Hillary Clinton’s presidential campaign has evaded whether the former secretary of state supports giving the death penalty to Dylann Roof, the man suspected of murdering nine people at a church in Charleston, South Carolina last summer.
Clinton’s reticence was first reported by The Huffington Post, which pestered her campaign for a week about whether it agreed with the Department of Justice’s decision to pursue a death sentence for Roof.
HuffPo encountered only silence and one off-the-record email that still didn’t answer the question, despite repeated email inquiries on the topic.
Clinton has attempted to take a nuanced position on the death penalty while on the campaign trail. During a campaign appearance in New Hampshire in October 2015, Clinton said the death penalty’s use should be “very limited and rare,” but that “certain egregious cases” still called for it. Clinton said in March she would “breathe a sigh of relief” if the Supreme Court abolished the death penalty nationwide, or states chose to do it themselves.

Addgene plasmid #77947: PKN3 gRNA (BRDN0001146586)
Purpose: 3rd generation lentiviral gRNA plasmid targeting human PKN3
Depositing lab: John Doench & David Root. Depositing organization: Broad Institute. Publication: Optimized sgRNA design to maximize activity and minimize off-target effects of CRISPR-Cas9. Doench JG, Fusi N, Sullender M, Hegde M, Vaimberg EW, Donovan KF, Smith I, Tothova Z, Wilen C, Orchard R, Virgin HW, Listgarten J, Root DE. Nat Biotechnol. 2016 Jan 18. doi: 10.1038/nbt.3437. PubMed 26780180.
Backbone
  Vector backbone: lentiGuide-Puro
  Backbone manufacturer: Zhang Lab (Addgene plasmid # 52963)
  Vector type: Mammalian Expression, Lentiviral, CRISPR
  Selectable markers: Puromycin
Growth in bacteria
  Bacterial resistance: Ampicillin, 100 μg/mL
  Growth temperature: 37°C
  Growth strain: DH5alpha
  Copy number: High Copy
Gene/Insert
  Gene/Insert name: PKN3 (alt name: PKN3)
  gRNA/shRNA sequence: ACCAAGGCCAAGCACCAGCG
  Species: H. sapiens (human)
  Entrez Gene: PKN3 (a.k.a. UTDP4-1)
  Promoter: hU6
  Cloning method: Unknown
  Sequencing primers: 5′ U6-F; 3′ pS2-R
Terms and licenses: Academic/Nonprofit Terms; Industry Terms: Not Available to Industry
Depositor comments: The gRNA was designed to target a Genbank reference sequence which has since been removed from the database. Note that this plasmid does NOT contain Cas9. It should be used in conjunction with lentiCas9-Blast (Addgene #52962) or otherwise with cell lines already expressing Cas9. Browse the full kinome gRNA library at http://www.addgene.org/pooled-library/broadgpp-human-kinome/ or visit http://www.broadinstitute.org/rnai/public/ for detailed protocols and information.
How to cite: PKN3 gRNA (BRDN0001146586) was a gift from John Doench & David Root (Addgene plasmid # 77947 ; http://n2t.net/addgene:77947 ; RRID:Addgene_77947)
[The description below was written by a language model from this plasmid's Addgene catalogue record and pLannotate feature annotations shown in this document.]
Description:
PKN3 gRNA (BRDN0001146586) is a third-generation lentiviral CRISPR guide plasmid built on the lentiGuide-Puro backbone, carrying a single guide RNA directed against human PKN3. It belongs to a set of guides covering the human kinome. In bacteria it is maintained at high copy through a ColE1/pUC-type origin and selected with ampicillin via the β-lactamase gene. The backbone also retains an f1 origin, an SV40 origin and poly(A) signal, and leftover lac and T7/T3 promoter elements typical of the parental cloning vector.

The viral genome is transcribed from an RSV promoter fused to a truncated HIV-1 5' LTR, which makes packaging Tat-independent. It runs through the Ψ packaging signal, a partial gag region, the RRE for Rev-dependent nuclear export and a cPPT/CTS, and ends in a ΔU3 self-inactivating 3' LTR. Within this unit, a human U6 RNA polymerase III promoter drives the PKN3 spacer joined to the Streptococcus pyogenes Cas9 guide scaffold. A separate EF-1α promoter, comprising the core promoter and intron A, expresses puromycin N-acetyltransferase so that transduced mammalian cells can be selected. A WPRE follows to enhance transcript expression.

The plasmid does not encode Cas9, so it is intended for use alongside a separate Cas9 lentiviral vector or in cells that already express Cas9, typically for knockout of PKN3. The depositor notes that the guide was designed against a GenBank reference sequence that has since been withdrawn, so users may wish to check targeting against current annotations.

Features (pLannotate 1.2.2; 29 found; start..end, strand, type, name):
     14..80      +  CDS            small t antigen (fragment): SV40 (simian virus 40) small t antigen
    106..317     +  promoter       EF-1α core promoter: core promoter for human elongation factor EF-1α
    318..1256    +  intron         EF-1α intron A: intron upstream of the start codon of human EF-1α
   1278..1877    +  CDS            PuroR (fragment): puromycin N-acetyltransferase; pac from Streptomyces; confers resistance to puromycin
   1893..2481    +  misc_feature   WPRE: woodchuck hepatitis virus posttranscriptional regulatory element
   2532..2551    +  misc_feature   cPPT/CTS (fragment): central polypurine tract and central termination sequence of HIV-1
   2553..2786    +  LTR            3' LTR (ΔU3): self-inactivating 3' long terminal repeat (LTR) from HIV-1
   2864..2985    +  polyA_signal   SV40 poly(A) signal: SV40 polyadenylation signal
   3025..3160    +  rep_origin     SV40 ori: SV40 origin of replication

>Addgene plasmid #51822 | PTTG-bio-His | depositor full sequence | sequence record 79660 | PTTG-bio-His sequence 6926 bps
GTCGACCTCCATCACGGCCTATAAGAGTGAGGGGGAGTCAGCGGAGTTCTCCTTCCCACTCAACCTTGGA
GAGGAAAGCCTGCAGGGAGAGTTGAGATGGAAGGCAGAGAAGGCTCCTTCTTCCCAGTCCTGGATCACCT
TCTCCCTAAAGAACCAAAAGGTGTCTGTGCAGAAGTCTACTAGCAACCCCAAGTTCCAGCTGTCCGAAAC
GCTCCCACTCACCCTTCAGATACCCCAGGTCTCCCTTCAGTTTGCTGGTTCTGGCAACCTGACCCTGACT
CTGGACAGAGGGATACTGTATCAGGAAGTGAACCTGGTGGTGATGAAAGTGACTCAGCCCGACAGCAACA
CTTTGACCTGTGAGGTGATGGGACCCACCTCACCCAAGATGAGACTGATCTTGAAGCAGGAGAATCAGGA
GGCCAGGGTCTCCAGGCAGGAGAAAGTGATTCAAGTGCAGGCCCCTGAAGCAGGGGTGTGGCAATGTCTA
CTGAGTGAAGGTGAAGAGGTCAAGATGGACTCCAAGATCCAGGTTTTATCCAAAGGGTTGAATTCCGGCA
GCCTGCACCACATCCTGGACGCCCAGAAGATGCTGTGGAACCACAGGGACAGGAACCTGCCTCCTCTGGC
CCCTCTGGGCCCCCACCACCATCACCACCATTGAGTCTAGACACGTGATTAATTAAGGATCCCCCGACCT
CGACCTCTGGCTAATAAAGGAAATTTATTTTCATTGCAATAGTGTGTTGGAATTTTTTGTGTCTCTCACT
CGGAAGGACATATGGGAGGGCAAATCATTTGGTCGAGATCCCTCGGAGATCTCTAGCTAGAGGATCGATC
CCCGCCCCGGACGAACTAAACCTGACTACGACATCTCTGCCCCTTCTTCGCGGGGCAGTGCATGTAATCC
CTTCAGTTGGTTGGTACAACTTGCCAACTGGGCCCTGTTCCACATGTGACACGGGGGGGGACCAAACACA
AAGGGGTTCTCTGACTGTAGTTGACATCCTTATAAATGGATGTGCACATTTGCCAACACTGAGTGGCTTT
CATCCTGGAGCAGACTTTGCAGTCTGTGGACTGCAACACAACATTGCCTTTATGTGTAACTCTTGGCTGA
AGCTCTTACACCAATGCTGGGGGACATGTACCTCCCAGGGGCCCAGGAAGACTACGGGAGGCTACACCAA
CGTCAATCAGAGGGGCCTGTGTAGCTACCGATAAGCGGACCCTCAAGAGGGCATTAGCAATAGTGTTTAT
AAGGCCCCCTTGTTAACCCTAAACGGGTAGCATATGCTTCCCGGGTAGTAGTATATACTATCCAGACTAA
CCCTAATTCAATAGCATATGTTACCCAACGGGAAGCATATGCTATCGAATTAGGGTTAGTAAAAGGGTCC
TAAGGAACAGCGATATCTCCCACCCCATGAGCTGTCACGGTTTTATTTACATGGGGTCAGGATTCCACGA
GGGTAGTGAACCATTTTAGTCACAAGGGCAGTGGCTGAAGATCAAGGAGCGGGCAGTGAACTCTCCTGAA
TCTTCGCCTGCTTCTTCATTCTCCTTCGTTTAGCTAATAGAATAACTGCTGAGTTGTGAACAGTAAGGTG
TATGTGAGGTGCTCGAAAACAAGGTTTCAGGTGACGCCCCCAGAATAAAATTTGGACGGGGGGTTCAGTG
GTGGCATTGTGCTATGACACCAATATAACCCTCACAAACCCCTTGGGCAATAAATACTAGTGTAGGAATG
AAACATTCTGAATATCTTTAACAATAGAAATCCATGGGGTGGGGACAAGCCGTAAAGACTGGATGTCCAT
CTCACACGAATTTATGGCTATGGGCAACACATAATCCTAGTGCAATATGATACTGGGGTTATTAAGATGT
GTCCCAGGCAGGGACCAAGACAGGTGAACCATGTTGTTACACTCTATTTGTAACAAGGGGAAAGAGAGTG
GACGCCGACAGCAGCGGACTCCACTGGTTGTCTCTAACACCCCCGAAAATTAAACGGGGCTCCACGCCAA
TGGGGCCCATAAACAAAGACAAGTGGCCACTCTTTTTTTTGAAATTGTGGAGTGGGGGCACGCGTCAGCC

But if Roof’s case isn’t egregious enough to warrant capital punishment, it’s not clear what would be. Roof is accused of massacring nine people who were attending a Bible study at Emanuel African Methodist Episcopal Church, allegedly motivated by racial hatred and a desire to ignite a race war.
Clinton frequently references the Charleston shooting on the campaign trail, praising the family members of shooting victims who expressed forgiveness for Roof despite the horrible deeds he is accused of.
In contrast to Clinton’s apparent indecisiveness, Sen. Bernie Sanders has made clear that he opposes the death penalty, and Roof’s case is no exception.